Ensuring IP rights stay with Canadians has been deemed critical for the future of economic prosperity in Canada. The 2019 IP Canada report highlighted that the majority of industrial designs, trademarks and patents (especially patents) are filed by applicants outside of Canada. This is a major concern for the future of Canadian innovation as many Canadian inventions are not commercialized in Canada and are instead sold or transferred outside of Canada. Further, there is a general lack of awareness, particularly by small to medium-sized enterprises (SMEs) regarding IP rights. Almost 60% of SMEs are at least aware of patents but only 2% hold at least one patent. Based on these figures, there is a clear need to improve IP retention and awareness in Canada, specifically in Ontario.
In response to issues with Canadian IP rights leaving the country and ensuring SMEs are better equipped to utilize their IP rights, the Ontario government commissioned an Expert Panel on Intellectual Property in 2019. The report produced by the panel provided multiple recommendations such as the need to: clarify the mandates of commercialization offices within postsecondary and research institutions, develop a standardized, online, IP education curriculum for these institutions, implement a centralized provincial resource to provide legal and IP expertise, and develop a governance framework for organizations supporting entrepreneurial and innovation activities. In July 2020, the Ontario government announced it would begin to implement these recommendations by appointing a Special Implementation Team on Intellectual Property.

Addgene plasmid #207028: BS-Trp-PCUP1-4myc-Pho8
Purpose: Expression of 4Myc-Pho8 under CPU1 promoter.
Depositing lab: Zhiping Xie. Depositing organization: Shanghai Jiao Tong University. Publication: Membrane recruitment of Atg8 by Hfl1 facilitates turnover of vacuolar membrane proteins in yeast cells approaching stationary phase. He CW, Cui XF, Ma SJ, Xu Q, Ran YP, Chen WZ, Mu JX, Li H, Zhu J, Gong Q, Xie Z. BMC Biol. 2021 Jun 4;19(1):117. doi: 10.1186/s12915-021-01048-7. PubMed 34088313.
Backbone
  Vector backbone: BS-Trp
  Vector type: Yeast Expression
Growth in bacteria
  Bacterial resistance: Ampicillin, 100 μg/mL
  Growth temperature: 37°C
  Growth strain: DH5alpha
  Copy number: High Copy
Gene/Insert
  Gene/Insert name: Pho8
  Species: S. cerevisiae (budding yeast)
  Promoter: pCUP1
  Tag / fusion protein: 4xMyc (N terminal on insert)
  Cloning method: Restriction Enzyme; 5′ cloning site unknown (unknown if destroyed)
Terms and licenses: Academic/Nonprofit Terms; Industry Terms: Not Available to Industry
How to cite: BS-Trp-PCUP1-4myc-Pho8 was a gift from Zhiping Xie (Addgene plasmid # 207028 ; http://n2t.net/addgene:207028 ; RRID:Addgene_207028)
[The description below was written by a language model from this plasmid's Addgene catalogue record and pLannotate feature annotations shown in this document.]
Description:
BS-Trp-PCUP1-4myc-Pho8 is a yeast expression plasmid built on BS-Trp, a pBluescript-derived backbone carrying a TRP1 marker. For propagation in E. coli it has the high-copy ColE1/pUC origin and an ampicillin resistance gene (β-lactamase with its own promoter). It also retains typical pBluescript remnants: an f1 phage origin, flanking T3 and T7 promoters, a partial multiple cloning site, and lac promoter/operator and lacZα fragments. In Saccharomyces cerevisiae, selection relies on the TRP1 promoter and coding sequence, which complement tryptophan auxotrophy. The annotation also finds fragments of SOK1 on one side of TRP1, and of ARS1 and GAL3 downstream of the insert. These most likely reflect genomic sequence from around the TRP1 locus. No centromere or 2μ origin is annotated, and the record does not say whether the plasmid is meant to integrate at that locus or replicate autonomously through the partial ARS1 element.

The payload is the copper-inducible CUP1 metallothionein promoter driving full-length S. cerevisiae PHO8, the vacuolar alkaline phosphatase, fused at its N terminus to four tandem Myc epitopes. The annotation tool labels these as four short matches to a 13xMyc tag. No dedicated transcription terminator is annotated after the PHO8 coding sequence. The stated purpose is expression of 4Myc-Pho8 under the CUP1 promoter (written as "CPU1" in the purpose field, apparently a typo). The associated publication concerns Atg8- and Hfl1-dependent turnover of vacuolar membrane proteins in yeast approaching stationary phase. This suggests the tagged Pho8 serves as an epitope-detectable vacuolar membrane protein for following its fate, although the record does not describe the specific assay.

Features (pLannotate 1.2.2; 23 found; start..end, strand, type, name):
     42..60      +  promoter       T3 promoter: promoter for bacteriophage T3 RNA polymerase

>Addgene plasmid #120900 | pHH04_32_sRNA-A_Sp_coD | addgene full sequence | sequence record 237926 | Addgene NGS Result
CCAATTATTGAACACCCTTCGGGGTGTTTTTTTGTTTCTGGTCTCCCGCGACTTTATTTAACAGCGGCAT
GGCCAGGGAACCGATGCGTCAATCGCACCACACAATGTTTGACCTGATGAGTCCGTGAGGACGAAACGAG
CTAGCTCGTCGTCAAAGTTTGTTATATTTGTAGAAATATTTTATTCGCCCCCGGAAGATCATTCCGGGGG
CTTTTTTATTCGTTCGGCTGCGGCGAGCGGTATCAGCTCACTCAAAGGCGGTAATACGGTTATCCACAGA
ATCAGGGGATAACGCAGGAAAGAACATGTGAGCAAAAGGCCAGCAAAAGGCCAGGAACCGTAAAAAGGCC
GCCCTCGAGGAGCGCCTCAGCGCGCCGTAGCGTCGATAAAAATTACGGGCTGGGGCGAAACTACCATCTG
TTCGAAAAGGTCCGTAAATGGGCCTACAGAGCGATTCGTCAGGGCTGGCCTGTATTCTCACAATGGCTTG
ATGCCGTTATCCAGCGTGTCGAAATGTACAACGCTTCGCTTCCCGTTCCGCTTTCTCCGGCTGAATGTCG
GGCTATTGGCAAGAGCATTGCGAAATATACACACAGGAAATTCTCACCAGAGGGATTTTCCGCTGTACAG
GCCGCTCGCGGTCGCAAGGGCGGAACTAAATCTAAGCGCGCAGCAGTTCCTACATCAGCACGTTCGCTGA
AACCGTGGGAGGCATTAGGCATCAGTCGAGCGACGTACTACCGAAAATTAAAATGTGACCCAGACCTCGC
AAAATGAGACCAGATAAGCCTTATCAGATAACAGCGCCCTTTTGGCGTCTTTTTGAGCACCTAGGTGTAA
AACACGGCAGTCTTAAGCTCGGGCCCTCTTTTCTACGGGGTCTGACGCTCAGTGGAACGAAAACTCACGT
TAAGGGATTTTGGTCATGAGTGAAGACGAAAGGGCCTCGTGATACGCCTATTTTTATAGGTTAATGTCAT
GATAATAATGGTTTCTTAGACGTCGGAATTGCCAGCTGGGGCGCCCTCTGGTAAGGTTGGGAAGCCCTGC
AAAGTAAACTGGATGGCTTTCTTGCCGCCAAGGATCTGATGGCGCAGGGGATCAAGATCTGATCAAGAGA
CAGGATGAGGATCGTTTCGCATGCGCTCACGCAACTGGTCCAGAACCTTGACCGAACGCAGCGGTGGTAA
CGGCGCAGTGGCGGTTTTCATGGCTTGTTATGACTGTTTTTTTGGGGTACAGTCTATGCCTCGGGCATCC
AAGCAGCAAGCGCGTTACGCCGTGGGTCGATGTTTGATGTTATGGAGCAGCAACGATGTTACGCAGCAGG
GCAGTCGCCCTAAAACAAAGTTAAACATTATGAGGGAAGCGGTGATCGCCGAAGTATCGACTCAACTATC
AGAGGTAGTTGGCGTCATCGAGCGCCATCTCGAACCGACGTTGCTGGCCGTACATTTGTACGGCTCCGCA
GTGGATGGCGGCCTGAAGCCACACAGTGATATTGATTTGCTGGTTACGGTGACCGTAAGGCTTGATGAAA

The recommendations of the expert panel appear to mirror the pillars of Canada’s Intellectual Property Strategy to some degree. The National IP Strategy emphasizes IP awareness, education and advice, strategic IP tools for growth, and IP legislation. The recommendations of the expert panel focus primarily on IP awareness, education and advice. Whether the “centralized provincial resource” will amount to tools that business owners, inventors and entrepreneurs can utilize beyond general advice is yet to be seen but on its face the recommendations focus on education and awareness. This focus appears to be a concerted effort to establish IP commercialization hubs within postsecondary and research institutions. These institutions are important avenues of innovation which will hopefully begin to capitalize on inventions stemming from work within them but also educate those moving on to invent elsewhere in Ontario.
It is unclear whether this framework is the most appropriate method for promoting IP commercialization in Ontario. Critics have cited this as a narrow approach, stating that postsecondary institutions focus primarily on basic research that has little need for commercialization at its current stage. This presents problems for those wishing to license their IP because it will most likely require further development. While this concern is warranted, the implementation of a functional IP commercialization ecosystem would allow for postsecondary and research institutions to become more IP literate, and, in turn, more efficiently conduct their research to maximize IP commercialization. This would lead to a stable flow of IP rights in Ontario.
Written by Christian Bekking, JD Candidate 2022, enrolled in Professor D’Agostino’s Directed Reading: IP Innovation Clinic course at Osgoode Hall Law School. As part of the course requirements, students were asked to write a blog on a topic of their choice.